Italy’s financial capital on Tuesday became the first city in the country to ban smoking in many open-air public places such as parks, stadiums, bus stops and cemeteries.
There are exemptions for lighting up in isolated spots, at a distance of 10 metres or more from other people – as well as for electronic cigarettes.
The smoking ban is intended to “reduce PM10 fine particles, which are harmful to the lungs, and protect the health of citizens against active and passive smoking in public places,” according to the city council.
Fines for breaking the new law range from 40 to 240 euros – although they will be only gradually introduced.
By January 1st 2025, however, Milan plans to have a total ban on smoking in the open air.
“It’s about time they passed this law. We’re fed up with this smoke!” declared Massimo Gabbiadini, a shopkeeper in Piazza del Duomo, on Tuesday, “But I will wait and see if the rules are enforced.”
“In the north of Europe people respect the law, but in Italy?” 54-year-old Gabbiadini told AFP.
The usual throngs of tourists outside Milan’s cathedral were absent on Tuesday because of coronavirus restrictions, and most passers-by were local residents on their way to work.
Photo: Piero Cruciatti/AFP
Milan and the surrounding Lombardy region is currently a red zone due to the local level of contagion risk, which means a ban on movement even within your own town except for essential reasons.
Among those walking past the police officers standing guard, many with cigarettes between their lips seemed unaware of the change in the law.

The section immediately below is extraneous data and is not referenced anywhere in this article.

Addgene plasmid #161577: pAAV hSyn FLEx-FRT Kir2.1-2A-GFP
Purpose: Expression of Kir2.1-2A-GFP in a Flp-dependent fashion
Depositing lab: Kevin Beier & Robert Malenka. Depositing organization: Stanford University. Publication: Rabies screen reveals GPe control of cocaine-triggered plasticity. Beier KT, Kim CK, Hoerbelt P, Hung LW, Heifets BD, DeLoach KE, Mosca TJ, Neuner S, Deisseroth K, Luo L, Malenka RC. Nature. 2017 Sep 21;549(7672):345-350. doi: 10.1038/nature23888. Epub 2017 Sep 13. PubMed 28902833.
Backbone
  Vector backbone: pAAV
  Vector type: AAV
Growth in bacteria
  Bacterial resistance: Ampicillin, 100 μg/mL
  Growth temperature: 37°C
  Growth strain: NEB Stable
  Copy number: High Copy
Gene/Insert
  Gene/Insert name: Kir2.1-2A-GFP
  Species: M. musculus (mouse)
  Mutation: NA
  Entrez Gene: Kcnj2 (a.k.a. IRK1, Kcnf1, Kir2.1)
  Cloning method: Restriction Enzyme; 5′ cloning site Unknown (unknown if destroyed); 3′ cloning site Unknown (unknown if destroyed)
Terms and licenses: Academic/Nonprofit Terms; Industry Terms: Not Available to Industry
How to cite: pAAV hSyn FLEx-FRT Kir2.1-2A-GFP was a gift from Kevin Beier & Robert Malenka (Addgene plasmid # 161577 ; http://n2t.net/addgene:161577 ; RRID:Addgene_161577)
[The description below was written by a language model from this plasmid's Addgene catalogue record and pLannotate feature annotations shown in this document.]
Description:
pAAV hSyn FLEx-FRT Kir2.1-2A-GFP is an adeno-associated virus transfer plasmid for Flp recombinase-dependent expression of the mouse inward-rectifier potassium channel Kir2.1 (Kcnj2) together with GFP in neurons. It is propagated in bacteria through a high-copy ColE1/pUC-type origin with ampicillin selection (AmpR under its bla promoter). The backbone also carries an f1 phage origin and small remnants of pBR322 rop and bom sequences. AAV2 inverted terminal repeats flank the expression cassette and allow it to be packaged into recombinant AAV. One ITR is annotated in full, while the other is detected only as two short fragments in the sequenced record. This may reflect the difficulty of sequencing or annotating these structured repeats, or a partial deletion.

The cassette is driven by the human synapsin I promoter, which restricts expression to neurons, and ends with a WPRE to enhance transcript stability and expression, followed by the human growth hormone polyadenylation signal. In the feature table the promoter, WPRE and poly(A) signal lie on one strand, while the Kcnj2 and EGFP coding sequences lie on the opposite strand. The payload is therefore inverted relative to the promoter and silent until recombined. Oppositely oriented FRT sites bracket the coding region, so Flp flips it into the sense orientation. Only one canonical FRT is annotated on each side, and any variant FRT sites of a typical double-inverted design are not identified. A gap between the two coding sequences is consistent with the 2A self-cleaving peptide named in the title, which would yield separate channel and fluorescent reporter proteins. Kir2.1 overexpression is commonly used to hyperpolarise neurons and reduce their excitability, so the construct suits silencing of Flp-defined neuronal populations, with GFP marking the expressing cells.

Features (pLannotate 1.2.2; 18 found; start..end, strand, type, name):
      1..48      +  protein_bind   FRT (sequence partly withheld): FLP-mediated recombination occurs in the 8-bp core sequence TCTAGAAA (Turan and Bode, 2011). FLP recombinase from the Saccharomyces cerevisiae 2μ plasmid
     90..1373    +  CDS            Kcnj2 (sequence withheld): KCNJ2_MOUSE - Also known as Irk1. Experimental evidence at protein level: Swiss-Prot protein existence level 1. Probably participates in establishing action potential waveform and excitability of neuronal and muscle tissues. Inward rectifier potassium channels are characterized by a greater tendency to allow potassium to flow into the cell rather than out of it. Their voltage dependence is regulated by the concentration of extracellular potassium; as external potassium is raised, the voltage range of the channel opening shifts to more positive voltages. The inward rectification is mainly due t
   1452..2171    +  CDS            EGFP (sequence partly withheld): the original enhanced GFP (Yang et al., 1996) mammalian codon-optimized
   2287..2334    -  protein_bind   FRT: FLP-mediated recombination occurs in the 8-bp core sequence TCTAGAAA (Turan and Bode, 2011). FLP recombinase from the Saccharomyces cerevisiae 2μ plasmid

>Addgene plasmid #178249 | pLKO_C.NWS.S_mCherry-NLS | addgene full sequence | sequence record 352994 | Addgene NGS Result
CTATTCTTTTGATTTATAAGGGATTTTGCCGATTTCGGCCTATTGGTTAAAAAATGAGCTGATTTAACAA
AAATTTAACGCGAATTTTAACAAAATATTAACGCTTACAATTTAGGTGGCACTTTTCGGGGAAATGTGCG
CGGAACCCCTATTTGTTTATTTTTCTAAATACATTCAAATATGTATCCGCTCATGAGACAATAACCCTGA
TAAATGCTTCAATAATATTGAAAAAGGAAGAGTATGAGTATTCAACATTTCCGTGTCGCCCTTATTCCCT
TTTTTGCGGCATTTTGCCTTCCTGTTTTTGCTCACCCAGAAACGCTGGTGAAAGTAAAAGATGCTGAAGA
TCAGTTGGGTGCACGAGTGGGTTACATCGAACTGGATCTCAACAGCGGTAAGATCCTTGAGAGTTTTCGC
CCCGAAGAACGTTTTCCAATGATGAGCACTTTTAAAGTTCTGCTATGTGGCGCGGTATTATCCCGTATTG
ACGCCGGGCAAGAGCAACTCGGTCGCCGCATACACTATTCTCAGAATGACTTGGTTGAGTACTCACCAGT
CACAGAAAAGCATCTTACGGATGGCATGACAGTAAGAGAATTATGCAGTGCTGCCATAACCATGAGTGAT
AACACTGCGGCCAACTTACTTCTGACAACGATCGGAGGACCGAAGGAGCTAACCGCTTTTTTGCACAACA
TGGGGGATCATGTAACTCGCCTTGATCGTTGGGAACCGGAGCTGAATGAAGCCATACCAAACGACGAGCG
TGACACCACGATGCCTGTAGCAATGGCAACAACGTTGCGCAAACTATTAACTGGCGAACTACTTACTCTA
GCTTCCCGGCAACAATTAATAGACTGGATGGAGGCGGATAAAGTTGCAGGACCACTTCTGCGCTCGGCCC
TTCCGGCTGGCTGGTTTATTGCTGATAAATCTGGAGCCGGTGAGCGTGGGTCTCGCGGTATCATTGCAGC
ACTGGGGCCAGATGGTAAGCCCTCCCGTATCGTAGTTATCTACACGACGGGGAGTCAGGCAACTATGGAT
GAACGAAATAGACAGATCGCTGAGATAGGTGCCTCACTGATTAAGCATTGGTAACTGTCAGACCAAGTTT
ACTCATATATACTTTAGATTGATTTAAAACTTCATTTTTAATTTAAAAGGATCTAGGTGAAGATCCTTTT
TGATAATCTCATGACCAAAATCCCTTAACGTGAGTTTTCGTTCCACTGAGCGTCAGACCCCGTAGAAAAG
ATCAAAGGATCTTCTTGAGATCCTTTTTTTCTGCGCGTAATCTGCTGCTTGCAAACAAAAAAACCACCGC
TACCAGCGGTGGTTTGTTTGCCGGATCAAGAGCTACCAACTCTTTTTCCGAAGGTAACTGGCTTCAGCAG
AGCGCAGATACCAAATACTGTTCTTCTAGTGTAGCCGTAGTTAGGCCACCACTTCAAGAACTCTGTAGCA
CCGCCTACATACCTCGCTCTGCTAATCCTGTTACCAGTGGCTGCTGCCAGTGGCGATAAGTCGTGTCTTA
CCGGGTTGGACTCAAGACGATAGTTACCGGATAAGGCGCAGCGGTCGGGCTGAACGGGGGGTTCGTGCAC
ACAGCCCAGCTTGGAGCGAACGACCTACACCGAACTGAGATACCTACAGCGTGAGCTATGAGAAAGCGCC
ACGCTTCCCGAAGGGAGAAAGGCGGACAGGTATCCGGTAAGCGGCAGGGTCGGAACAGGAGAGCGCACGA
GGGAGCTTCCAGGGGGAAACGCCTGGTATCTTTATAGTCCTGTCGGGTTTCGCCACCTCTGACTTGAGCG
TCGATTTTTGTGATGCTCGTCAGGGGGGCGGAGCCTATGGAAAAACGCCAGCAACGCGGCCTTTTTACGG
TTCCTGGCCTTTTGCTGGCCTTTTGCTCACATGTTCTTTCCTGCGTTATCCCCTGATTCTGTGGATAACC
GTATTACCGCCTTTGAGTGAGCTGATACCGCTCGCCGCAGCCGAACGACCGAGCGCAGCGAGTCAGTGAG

“There’s no sign saying you can’t smoke in certain places,” complained Floris Dethmers, an 18-year-old model in Milan for men’s fashion week.
“I understand that it’s banned inside. But outside, I want the freedom to smoke.”
21-year-old Laura Beraldo said she’s not ready to give up her 20-a-day habit, whatever the rules.
“I don’t blame cigarettes for the smog, but the traffic and global warming,” she said.
For now “there are no restrictions on the freedom to smoke, as long as I respect the 10-metre rule.”
Some smokers welcomed the ban, such as Maria Luigia di Toma, an unemployed receptionist.
“I think it’s fair, because smoking is really annoying for people around you,” the 63-year-old said.
Italy was a pioneer in Europe in banning smoking in closed public spaces, notably bars and restaurants, in 2005 – and such prohibitions are now widespread.
It has had an impact. Since 2005, the number of smokers aged 15 and over in Italy has fallen by one million to 11.6 million, according to a study by the ISS health agency.
However the country’s smoking laws today are more lax than in some other countries, and there are frequent calls to extend the bans on smoking to restaurant terraces, beaches, and other outdoor public areas.